Most insurers are struggling to reinvent their organisations for the future, according to a new report released today by KPMG International.
These insurers are faced with disruptive economic, demographic and technological change and only half of the insurers believe they can extract and sustain value from business transformation initiatives.
Fifty-seven percent of these insurers said that their transformation efforts to date have been less than ideal.
"Insurers have been trying to 'transform' their organisations for decades- yet very little has actually changed," said Mary Trussell, KPMG Global Lead Partner for Insurance Innovation & Change and lead author of the report. "If insurers are to truly 'reinvent' their business and position themselves for success in a world of disruptive innovation - they will need to make more fundamental changes to their business and operating models than ever before."
Although insurance executives understand the urgent need for transformation, many insurers are more focused on the implications of regulatory policy and not place enough attention on changes in customer preferences and needs.
Incremental change in organisations
Many insurers possess the skills and capabilities required to bring about incremental change in their organisation, 53 percent were capable of achieving short-term transformation wins.
The insurance executives increasingly view technology as a catalyst for change, with 47 percent saying that new mobile platforms and apps were forcing change in their business and creating new opportunities for transformation.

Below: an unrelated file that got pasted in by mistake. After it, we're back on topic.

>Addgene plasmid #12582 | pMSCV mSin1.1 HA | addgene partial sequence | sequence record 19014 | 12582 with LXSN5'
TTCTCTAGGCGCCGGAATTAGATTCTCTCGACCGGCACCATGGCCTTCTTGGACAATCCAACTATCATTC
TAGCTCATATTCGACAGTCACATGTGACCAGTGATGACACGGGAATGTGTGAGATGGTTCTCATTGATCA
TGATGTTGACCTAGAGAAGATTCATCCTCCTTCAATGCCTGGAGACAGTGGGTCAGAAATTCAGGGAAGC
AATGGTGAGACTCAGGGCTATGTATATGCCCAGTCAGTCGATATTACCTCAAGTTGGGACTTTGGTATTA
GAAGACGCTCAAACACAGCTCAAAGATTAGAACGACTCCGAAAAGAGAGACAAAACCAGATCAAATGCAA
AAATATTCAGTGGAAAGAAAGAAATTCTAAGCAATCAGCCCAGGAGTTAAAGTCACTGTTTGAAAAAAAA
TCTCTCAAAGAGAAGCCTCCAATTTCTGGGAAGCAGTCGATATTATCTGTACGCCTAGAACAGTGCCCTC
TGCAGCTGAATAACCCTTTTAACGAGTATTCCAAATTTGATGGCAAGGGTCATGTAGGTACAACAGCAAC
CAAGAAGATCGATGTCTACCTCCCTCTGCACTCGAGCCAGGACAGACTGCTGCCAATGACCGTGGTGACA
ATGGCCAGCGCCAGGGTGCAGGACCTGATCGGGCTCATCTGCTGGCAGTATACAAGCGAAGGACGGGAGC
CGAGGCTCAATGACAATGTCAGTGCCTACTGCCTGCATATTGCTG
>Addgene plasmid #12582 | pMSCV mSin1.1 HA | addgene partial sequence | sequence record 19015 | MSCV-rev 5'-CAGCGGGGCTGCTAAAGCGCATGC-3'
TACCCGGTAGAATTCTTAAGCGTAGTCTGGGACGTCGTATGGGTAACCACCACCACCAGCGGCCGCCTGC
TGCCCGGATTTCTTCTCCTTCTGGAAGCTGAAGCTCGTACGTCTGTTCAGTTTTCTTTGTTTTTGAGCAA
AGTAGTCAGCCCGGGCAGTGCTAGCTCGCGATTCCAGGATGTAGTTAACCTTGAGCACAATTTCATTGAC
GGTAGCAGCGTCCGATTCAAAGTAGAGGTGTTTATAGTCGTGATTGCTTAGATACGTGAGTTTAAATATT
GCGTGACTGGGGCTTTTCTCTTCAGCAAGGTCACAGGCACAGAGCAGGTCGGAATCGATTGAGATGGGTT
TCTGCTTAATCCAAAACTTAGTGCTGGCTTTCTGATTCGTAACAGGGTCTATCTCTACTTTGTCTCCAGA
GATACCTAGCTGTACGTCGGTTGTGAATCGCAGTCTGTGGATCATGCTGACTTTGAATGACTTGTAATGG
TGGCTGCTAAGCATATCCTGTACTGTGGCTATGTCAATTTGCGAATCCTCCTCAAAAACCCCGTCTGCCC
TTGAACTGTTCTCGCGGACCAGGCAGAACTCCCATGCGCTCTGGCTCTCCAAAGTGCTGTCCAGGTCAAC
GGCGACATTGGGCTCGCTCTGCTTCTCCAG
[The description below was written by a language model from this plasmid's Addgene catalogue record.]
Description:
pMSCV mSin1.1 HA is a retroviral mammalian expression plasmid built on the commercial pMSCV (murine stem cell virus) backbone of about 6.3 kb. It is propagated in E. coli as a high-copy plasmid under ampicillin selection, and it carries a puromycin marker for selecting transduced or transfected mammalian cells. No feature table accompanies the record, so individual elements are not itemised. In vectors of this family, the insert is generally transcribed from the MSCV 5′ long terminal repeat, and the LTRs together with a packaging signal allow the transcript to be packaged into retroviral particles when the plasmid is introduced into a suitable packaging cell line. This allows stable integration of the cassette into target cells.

Forty-five percent said the same about social networking and collaboration and 41 percent said the same about data and analytics.
A third of respondents were watching organisations outside of the insurance sector, and those with disruptive technologies in order to find inspiration to help them reinvent their organisations.
The insurers are increasingly taking ideas, approaches and even talent from other sectors to help improve their effectiveness.
"It is heartening that insurers are facing the challenge head-on by proactively seeking new ways of doing business, including working with fintech start-ups," said Lau Kam Yuen, head of insurance at KPMG in Singapore. "This will enable them to compete effectively for consumers, who are increasingly more tech-savvy."